New Takes on Old Traditions Make Shen Yun a Must-See

New Takes on Old Traditions Make Shen Yun a Must-See

Created in 2006 by artistic director D.F., Shen Yun is a New York-based collaboration of Chinese performing artists from all over the world. Together, they present 5,000 years of history via themed vignettes, which range from interpretation of ancient Chinese stories (“Monkey King and the Dragon Palace” and “The Lady of the Moon”) to different regions of China (“Celebrating the Divine” and “Drums of the Grasslands”) to showcasing more recent political unrest (“Monks and the Red Guards” and “Hope for the Future”). Though Shen Yun celebrates Chinese culture, this show is universally appealing and entertainingly educational for any audience.

The Far East gets a little help from the West as the orchestra combines traditional Chinese instruments with those that make up symphonies of Western cultures. The full sound of this live music beautifully complements the powerful choreography.

Shen Yun puts Classical Chinese dance front and center, and it was fun to see how movements from thousands of years ago are so similar to modern ballet and gymnastics. Yes, graceful arm extensions and high-energy tumbling has been popular a lot longer than you might have realized. The precision and synchronicity of the dancers is incredible. Every wrist flick is the same. Every turn is together. There’s just something so inherently satisfying and calming about watching a group of people wearing gorgeous flowing costumes move as one.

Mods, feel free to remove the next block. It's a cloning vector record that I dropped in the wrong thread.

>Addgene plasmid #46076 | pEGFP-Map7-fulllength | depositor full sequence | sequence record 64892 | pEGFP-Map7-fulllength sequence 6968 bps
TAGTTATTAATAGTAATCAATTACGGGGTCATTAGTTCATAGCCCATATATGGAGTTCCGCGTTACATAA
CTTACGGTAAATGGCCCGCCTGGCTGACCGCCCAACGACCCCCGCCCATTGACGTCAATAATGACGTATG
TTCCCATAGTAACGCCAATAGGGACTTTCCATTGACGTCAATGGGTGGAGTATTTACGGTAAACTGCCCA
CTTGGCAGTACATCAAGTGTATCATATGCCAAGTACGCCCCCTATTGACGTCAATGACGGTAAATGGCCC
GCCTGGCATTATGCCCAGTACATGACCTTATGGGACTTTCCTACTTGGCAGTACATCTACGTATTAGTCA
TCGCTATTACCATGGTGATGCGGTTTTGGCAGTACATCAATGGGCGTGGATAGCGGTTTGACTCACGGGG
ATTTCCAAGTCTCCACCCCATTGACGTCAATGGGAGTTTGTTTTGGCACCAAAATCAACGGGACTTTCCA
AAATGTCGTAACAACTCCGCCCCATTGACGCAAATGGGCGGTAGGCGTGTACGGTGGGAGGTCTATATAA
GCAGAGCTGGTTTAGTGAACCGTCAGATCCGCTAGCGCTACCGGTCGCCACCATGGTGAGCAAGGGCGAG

Each vignette is introduced with exposition about the story ready to unfold. Having some plot in mind going into each dance helps you identify specific characters, but there is still so much room to let your imagination fill in the details as to what each action means. Many of the stories are uplifting and peaceful, while some depict targeted acts of violence.

There is much to marvel at with each rise of the curtain. The costumes are stunning and most feature design elements that allow dancers to use their sleeves and dresses as colorful flags, which can be whipped about. In addition to their costumes, the dancers also use props to add dramatic whimsy to the performance. My favorite scene is “Fairies of the Sea,” in which the performers have large white fans with blue material trailing from the edges, which mimic the movement of rippling waves of water when the dancers quickly move their hands. In “Handkerchiefs,” the dancers twirl around beautiful pink handkerchiefs, which they also can spin like plates and toss to and fro like some sort of boomerang. It wasn’t magic, yet it was truly magical.

In addition to the dancing and orchestra, there are solo artists throughout the performance. Three talented vocalists sing about Chinese culture and religious beliefs, while Xiaochun Qi plays an erhu (a two-stringed instrument, sometimes called a Chinese fiddle) during a moving piece titled “Divine Elegance.” All are accompanied by Xin Lian on piano.

Shen Yen is at the David H. Koch Theater at Lincoln Center through March 13.